In sup­port of gun rights for blacks

Austin American-Statesman - - OPINION -

He hardly ever speaks dur­ing oral ar­gu­ments, of­ten ap­pear­ing asleep on the bench. But in his writ­ten opin­ion sup­port­ing the right to bear arms, Supreme Court Jus­tice Clarence Thomas roared to life.

Re­fer­ring to the dis­arm­ing of blacks dur­ing the post-Re­con­struc­tion era, Thomas wrote: “It was the ‘duty’ of white cit­i­zen ‘pa­trols to search ne­gro houses and other sus­pected places for firearms.’ If they found any firearms, the pa­trols were to take the of­fend­ing slave or free black ‘to the near­est jus­tice of the peace’ where­upon he would be ‘se­verely pun­ished.’ ” Never again, Thomas says.

In a scorcher of an opin­ion that reads like a mix of black his­tory les­son and Black Pan­ther Party man­i­festo, he goes on to say, “Mili­tias such as the Ku Klux Klan, the Knights of the White Camel­lia, the White Broth­er­hood, the Pale Faces and the ’76 As­so­ci­a­tion spread ter­ror among blacks. ... The use of firearms for self-de­fense was of­ten the only way black cit­i­zens could pro­tect them­selves from mob vi­o­lence.”

This was no muttering from an Un­cle Tom, as many black peo­ple have ac­cused him of be­ing. His ad­vo­cacy for black self-de­fense is straight from the heart of Mal­colm X. He even cites the slave re­volts led by Den­mark Ve­sey and Nat Turner — im­ply­ing that white Amer­ica has long wanted to take guns away from black peo­ple out of fear that they would seek re­venge for cen­turies of racial op­pres­sion.

Of course, Thomas’s ref­er­ences to his­toric threats posed by white mili­tias might have been dis­missed if not for a resur­gence of such groups in the year af­ter Barack Obama’s elec­tion as the nation’s first black pres­i­dent.

And if their be­hav­ior turns as vi­o­lent as their racist rhetoric of­ten threat­ens, then Thomas will al­most cer­tainly go down in his­tory as the nation’s fore­most black rad­i­cal le­gal scholar.

Thomas, the only black jus­tice, sided with the court’s con­ser­va­tive ma­jor­ity in a 5-4 vote to give Otis McDon­ald, a 76-year-old black man from Chicago, the right to buy a hand­gun. In his law­suit to re­peal Chicago’s re­stric­tive hand­gun law, McDon­ald said he needed a gun to pro­tect him­self — not from a white mob but from young black “gang­bangers” who were ter­ror­iz­ing his sub­ur­ban Chicago neigh­bor­hood.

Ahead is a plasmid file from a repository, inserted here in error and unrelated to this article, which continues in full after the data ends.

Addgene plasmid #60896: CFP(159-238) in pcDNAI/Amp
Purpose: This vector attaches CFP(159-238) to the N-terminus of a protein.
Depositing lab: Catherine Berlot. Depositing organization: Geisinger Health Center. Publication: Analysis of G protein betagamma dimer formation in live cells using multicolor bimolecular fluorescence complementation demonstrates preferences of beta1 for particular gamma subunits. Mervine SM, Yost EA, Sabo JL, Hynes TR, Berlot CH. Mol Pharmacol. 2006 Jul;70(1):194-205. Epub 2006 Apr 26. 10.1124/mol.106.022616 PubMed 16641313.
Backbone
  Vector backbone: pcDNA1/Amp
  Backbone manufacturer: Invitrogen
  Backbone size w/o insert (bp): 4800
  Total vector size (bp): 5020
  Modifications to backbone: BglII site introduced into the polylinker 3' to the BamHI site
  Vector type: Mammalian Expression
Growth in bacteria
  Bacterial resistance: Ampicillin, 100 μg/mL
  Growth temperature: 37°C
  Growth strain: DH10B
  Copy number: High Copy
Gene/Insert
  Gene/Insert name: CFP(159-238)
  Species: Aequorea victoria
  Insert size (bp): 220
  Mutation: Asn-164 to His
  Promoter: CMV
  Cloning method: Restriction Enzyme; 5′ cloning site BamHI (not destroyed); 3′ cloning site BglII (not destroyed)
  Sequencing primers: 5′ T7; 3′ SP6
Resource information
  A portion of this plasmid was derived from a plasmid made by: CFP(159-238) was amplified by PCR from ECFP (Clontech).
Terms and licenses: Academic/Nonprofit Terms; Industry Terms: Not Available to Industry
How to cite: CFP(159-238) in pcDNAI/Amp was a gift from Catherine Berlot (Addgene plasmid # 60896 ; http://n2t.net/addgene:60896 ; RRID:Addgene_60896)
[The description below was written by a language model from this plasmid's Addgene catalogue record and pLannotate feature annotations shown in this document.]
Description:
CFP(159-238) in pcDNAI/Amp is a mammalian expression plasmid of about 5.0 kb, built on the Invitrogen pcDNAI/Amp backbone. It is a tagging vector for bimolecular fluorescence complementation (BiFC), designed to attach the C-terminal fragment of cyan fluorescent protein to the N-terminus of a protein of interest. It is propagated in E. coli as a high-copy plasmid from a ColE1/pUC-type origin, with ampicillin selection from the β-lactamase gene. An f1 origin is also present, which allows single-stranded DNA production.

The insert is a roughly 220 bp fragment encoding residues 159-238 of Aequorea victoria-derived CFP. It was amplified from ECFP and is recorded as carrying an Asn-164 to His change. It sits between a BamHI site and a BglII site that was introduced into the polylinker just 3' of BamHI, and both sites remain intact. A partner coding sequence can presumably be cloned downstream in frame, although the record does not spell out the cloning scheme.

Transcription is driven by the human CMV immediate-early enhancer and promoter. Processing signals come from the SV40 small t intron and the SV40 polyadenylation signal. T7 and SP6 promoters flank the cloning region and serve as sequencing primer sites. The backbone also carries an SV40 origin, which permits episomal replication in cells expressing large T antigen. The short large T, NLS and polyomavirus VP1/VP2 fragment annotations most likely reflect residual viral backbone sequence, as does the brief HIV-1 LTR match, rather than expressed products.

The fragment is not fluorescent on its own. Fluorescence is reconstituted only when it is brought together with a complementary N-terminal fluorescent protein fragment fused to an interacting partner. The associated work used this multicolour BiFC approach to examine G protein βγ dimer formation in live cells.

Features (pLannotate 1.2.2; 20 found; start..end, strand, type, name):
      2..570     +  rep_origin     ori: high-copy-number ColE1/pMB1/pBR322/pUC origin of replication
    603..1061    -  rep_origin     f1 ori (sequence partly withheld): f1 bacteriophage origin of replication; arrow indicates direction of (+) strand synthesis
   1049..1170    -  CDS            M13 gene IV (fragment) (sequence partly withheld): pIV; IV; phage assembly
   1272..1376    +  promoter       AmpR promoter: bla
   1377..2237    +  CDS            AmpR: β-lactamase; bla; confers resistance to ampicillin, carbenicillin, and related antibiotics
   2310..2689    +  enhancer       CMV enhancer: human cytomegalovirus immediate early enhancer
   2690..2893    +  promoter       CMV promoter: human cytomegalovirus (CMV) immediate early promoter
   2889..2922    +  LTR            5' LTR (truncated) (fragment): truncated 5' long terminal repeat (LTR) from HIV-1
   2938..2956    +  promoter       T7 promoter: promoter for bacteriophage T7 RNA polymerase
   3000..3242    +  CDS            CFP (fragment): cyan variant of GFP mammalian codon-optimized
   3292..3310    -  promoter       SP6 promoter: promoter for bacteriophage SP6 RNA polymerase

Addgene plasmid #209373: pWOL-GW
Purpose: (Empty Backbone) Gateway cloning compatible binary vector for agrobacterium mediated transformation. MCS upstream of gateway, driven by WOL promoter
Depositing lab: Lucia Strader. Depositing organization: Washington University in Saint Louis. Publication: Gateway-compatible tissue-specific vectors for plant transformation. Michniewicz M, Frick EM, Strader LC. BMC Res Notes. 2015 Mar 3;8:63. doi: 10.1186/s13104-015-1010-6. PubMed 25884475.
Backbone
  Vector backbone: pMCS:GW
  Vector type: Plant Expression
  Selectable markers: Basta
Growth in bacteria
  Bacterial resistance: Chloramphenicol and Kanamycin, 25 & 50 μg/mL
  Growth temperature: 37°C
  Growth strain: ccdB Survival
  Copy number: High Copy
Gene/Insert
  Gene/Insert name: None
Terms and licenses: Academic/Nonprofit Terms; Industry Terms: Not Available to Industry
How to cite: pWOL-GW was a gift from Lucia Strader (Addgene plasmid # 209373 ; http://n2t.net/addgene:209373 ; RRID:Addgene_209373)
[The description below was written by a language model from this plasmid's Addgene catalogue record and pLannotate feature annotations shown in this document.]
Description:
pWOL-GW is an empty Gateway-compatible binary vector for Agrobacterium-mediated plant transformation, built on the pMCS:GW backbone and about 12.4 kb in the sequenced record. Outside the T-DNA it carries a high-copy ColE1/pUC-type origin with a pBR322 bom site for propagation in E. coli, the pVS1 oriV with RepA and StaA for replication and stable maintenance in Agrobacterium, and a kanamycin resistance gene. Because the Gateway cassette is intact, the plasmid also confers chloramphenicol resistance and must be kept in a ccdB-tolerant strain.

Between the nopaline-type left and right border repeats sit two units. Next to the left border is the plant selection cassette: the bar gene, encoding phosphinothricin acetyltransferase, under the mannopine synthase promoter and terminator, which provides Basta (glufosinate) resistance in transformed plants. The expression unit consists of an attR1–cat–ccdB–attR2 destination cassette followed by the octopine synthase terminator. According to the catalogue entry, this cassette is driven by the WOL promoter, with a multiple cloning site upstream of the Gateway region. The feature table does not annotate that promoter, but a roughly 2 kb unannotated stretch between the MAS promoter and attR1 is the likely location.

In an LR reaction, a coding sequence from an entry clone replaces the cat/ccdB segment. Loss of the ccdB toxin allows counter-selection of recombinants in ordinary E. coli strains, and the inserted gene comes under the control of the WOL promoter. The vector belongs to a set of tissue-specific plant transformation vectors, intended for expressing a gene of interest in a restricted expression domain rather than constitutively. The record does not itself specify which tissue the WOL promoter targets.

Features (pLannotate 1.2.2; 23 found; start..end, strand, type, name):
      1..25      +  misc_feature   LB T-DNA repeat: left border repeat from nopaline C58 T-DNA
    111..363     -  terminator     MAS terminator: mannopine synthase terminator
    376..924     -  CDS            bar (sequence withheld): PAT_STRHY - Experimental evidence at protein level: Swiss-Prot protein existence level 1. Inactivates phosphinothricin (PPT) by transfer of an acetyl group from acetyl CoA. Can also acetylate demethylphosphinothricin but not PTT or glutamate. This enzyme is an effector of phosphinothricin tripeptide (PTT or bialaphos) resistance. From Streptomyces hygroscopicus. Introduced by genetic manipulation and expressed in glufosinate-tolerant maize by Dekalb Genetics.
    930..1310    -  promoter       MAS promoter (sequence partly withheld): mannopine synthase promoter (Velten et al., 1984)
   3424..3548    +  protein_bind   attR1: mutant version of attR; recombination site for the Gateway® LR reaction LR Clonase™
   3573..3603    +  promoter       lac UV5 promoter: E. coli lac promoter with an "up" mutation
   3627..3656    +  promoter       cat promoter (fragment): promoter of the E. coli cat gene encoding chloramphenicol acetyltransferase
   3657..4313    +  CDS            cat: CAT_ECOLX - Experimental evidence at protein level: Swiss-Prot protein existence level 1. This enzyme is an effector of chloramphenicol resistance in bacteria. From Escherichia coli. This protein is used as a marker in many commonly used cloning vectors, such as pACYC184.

Thomas agreed with McDon­ald, con­clud- ing that own­ing a gun is a fun­da­men­tal part of a pack­age of hard-won rights guar­an­teed to black peo­ple un­der the 14th Amend­ment. And just be­cause some hooli­gans in Chicago or Washington, D.C., mis­use firearms is no rea­son to give it up.

“In my view, the record makes plain that the Framers of the Priv­i­leges or Im­mu­ni­ties Clause and the rat­i­fy­ing-era pub­lic un­der­stood — just as the Framers of the Sec­ond Amend­ment did — that the right to keep and bear arms was es­sen­tial to the preser­va­tion of lib­erty,” Thomas wrote. “The record makes equally plain that they deemed this right nec­es­sary to in­clude in the min­i­mum base­line of fed­eral rights that the Priv­i­leges or Im­mu­ni­ties Clause es­tab­lished in the wake of the War over slav­ery.”

Thomas made no men­tion of the black loss of life and lib­erty from hand­guns be­ing wielded by other blacks. But he has made clear on other oc­ca­sions that the prob­lem is not that there are too many guns in the black com­mu­nity; the prob­lem is too many crim­i­nals.

He dis­missed the co­gent gun-con­trol ar­gu­ments of his re­tir­ing col­league, John Paul Stevens, con­jur­ing up the abo­li­tion­ist Thad­deus Stevens in­stead: “When it was first pro­posed to free the slaves and arm the blacks, did not half the nation trem­ble?” Let ’em quake, Thomas ap­pears to say. From Fred­er­ick Dou­glass, Thomas writes: “ ‘The black man has never had the right ei­ther to keep or bear arms,’ and that, un­til he does, ‘the work of the Abo­li­tion­ists was not fin­ished.’ ”

Be­cause of his con­ser­va­tive take on af­fir­ma­tive ac­tion and pris­on­ers’ rights, he has been cast as an un­couth African Amer­i­can who didn’t un­der­stand black his­tory, a dupe for arch con­ser­va­tive Jus­tice An­tonin Scalia and a man who couldn’t think for him­self.

What Thomas has cre­ated, how­ever, is a le­gal de­fense of the Sec­ond Amend­ment so thor­oughly orig­i­nal and starkly race-based that none of the white jus­tices would even ac­knowl­edge it, as if it were some blank sheet crafted by an in­vis­i­ble man.

That ought to be a clue enough for black peo­ple that the doc­u­ment is at least worth a look. You may not agree with his con­clu­sion, but there’ll be no mis­take about where he’s com­ing from.